Published by Tor Books Pages: 544
on October 9, 2018
The Phoenix Empress, the sequel to K Arsenault Rivera's wildly buzzed about The Tiger's Daughter, an epic historical fantasy in the vein of Patrick Rothfuss and Naomi Novik.
Since she was a child, the divine empress O Shizuka has believed she was an untouchable god. When her uncle, ruler of the Hokkaran Empire, sends her on a suicide mission as a leader of the Imperial Army, the horrors of war cause her to question everything she knows.
Thousands of miles away, the exiled and cursed warrior Barsalyya Shefali undergoes trials the most superstitious would not believe in order to return to Hokkaran court and claim her rightful place next to O Shizuka.
As the distance between disgraced empress and blighted warrior narrows, a familiar demonic force grows closer to the heart of the empire. Will the two fallen warriors be able to protect their home?
So when I saw The Phoenix Empress on NetGalley I thought it sounded like my cup of tea, so I requested it. When my request approved, I started reading, only to quickly feel lost. I was pretty sure I was missing something. So I looked and sure enough, it was the second book in a trilogy. WHOOPS! I hurriedly purchased the first book, The Tiger’s Daughter, and well anyway, now K Arsenault Rivera owes me two weeks of my life because her books consumed me.
The Bright Ascendancy trilogy is epic fantasy inspired by Japan and Mongolia…
Ok, no, I’m going to stop right there. If The Bright Ascendancy isn’t Legend of the Five Rings fan fiction given a makeover, I will eat my hat.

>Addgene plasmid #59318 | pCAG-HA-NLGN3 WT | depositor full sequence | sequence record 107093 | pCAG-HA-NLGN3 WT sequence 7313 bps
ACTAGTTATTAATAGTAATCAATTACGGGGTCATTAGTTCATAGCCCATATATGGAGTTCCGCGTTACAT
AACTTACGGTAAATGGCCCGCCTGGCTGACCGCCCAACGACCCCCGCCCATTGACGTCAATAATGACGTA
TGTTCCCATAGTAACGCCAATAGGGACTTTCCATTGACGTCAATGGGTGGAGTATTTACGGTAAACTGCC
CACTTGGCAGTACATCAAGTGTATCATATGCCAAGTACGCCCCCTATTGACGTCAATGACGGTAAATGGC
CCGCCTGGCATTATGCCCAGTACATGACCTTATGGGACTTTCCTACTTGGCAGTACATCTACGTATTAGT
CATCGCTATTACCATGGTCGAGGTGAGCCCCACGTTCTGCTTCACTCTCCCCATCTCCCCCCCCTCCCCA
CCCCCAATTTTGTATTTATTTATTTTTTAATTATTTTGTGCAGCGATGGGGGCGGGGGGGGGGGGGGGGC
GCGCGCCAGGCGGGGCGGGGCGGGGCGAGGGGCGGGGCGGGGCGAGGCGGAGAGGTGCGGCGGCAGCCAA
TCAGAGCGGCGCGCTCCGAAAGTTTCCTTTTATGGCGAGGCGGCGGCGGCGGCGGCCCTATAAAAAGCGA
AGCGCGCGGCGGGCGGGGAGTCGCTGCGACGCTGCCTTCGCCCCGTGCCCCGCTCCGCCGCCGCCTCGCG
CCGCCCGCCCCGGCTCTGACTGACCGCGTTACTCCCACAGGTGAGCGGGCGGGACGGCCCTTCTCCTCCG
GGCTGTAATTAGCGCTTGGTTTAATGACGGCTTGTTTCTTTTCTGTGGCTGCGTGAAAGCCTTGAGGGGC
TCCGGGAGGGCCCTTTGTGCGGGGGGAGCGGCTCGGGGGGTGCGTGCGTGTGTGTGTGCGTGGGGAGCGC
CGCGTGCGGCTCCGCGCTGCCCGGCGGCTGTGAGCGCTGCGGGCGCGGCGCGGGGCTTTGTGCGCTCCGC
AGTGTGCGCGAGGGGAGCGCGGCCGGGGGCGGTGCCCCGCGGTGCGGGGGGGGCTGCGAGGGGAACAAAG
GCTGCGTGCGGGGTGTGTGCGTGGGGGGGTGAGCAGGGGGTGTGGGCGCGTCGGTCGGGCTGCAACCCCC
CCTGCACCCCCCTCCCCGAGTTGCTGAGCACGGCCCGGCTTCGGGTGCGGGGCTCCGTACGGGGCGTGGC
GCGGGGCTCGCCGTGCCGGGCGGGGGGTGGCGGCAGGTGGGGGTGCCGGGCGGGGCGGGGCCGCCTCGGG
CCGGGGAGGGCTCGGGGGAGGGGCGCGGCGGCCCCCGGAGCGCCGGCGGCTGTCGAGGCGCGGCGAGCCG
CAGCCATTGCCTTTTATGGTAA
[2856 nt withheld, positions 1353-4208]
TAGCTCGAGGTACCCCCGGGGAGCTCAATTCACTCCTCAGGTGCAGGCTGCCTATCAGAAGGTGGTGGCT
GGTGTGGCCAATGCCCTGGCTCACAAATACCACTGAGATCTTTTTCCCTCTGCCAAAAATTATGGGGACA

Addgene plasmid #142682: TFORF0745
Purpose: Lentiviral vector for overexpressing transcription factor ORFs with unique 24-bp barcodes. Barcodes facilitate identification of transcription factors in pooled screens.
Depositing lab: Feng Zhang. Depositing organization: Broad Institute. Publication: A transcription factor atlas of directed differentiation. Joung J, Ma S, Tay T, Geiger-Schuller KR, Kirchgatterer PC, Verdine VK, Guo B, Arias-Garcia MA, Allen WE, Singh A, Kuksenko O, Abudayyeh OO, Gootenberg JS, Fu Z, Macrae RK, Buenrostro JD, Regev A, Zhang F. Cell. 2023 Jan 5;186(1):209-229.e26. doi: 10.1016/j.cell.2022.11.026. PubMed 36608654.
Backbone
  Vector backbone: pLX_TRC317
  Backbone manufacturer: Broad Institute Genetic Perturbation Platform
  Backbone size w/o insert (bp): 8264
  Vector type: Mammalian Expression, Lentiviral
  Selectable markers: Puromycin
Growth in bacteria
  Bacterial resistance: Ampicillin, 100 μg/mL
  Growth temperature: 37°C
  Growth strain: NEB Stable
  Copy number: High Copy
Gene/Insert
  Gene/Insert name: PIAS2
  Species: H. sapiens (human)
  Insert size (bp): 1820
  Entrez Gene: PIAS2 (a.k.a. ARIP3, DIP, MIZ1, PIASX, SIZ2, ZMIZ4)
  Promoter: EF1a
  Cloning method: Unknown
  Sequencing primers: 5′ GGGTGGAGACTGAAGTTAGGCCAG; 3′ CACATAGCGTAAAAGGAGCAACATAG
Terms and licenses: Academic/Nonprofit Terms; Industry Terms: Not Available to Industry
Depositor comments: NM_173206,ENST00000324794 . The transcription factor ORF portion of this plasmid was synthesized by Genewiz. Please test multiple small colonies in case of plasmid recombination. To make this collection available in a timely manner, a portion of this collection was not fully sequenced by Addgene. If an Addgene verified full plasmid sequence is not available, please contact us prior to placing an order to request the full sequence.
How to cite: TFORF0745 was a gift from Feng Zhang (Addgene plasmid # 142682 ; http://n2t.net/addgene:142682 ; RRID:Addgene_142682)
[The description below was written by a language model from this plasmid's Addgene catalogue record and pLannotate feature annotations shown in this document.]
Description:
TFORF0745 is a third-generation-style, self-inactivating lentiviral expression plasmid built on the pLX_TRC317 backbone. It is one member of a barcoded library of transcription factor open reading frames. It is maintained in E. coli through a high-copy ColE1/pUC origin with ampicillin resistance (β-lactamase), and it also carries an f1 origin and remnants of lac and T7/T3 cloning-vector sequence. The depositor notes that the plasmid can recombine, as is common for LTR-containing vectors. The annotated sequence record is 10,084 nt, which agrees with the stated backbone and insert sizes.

The setting of these books has so much in common with Rokugan, the Japanese-inspired setting of the L5R card game, roleplaying game, and board games. It’s not just that they’re both Japanese-inspired lands with a much bigger geographical foot print, it’s also the fact that both feature an enemy force of magically tainted people who find themselves compelled to go beyond the wall to serve their dark master. I don’t care if the wall is in the south of Rokugan and in the north of this Empire.
But please don’t take this as a criticism! I enjoy the Legend of the Five Rings roleplaying game and I am 100% here for a queer romance between the Imperial heir and a Unicorn bushi.
These books are incredibly well-paced. The world building is solid — yes, I totally see the L5R influence, and where the author drew from historic cultures in our own world, but she’s also put a lot of work into her own mythology and the history of her world and the politics. The characters are flawed but still relatable. And everything is just so. frickin. epic.
I suspect these books will not work for everyone. They may be a bit too epic and dramatic at times. Also, both books are written switching between a standard narration and a more epistolary style. This works better in the first book than in the second.
But aside from all of this, the important thing for me is that these books are full of badass women. Not only are Shizuka and Shefali powerful female heroes in their own right, but they are each the daughter of the previous generation’s awesome female heroes. This felt so rare to me, to witness strong women who come from a legacy of strong women, and who have to contend with their mothers’ reputations and what their mothers want for them. There’s also the amazing element of strong female friendships, as the mothers themselves were friends, Shizuka and Shefali have a friends to lovers story, and there are other female friendships woven throughout both books.
So often, our badass women have to fight to be respected despite their gender. The Bright Ascendancy gives us a world with a history of women fighters and leaders. Shizuka and Shefali do have to fight to get some respect due to other elements of their heritage or personality, but not because of their gender.
I’ll be impatiently waiting for The Warrior Moon, the proposed final chapter of this trilogy. I hope you’ll be waiting right alongside me.
Thank you to Tor for providing me with an Advanced Reader Copy via NetGalley!